Eco-Living Magazine

Study: Selective Logging Could Help Mitigate Ecological Impact

Posted on the 17 May 2012 by 2ndgreenrevolution @2ndgreenrev

Study: Selective Logging Could Help Mitigate Ecological ImpactDespite pressure from governments and environmental groups, illegal logging and deforestation are facts of life in many developing countries around the world. However, according to a study led by University of Florida professor Jack Putz, selective logging could potentially address these issues.

Selective logging, as the name suggests, is not a perfect solution. In a selective logging operation, only the trees of commercial value are removed. The goal is that the forest will have enough trees left to regenerate so it can be harvested sustainably. (Journal of Applied Ecology). A 2005 article in the Stanford Report cited a study revealing the previously-hidden destruction of selective logging. At the time it was published, satellite images had just begun to detect areas where selective logging had gone undetected. Speaking on the topic of logging, Putz stated, “We aren’t advocates for logging…we’re just acknowledging that it is a reality—and that within that reality, there is a way forward.”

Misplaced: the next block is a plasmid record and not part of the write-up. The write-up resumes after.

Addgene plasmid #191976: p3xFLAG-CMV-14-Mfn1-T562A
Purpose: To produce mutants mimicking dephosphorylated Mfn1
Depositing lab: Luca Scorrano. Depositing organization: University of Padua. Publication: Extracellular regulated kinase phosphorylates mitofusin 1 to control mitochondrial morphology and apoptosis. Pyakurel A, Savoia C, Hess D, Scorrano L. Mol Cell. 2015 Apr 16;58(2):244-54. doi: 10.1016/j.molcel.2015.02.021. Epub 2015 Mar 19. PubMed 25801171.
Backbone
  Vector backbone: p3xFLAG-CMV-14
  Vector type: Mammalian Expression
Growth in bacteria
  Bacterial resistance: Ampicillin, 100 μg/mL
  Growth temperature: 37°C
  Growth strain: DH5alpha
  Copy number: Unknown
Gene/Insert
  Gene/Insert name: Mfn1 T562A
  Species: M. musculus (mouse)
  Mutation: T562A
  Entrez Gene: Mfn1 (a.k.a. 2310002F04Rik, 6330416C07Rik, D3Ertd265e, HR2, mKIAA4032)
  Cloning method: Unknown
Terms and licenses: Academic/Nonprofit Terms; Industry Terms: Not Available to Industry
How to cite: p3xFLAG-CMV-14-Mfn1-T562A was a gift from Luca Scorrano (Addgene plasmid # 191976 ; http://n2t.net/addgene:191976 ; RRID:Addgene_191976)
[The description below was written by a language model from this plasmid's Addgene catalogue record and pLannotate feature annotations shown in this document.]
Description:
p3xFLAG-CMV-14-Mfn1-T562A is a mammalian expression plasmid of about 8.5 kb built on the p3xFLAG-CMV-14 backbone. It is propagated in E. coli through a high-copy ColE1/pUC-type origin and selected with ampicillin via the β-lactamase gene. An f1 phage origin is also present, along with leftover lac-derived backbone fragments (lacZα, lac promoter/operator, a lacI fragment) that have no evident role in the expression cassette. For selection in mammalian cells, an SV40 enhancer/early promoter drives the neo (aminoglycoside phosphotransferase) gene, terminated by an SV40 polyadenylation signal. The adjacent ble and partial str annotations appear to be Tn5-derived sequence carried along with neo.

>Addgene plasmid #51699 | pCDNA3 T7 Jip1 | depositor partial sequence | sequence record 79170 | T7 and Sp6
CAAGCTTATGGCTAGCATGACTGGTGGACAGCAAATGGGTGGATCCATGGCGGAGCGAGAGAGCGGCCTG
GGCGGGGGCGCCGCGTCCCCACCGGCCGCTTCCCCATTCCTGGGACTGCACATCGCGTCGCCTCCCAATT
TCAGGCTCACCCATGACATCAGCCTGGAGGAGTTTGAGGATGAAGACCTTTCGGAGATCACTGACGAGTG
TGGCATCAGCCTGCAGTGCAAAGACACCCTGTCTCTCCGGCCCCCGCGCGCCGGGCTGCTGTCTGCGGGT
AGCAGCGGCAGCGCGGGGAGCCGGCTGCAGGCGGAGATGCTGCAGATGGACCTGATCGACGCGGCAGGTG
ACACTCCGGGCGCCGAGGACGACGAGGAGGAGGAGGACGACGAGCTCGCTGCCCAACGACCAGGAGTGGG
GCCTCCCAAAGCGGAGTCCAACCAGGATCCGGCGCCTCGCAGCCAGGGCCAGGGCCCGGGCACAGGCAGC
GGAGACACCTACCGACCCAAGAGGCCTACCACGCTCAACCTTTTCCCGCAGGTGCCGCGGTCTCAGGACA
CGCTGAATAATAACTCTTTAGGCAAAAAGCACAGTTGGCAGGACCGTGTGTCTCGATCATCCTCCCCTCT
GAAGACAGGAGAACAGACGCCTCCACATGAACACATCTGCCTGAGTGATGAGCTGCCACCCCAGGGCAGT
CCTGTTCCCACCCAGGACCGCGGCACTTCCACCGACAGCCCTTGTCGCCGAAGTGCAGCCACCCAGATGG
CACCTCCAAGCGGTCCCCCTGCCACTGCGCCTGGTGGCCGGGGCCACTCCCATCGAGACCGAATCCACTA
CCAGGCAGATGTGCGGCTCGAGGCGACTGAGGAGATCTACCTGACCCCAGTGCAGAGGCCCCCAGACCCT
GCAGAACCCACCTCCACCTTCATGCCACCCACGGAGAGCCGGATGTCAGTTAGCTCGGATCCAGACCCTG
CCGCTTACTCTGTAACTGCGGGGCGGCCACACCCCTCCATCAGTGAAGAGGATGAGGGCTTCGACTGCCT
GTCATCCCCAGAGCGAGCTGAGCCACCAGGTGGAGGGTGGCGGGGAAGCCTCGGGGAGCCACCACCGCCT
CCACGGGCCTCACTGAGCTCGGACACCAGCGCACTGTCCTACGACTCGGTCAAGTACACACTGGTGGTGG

With that said, Putz’s research shows there are some benefits to selective logging. While it does affect biodiversity and carbon retention negatively, the damage is “survivable and reversible to a degree” if the forest has enough time to recover. In forests where selective logging had occurred, he found that they retained between 85 and 100 percent of their former animal and plant species diversity, and roughly 76 percent of their carbon. Putz and his team came to these conclusions after analyzing 100 studies covering three continents on tropical forests with logging operations.

In large part, tropical forests are developed to produce agricultural products such as food, feed, and increasingly, fuel. View deforestation rates here. The strong economic incentives for these products is what leads to deforestation.  According to Putz, a forest sustainably managed to retain trees and biodiversity can net roughly $2,000 per acre every 20 to 30 years, while a palm oil plantation can earn the same in less than one year. Despite the huge financial incentive against sustainable harvesting, Putz says crackdowns on illegal logging operations can help raise the price of sustainably-logged timber. Though far from an ideal solution, Putz, an applied ecologist, believes it may be one of the only options that will work in the real world.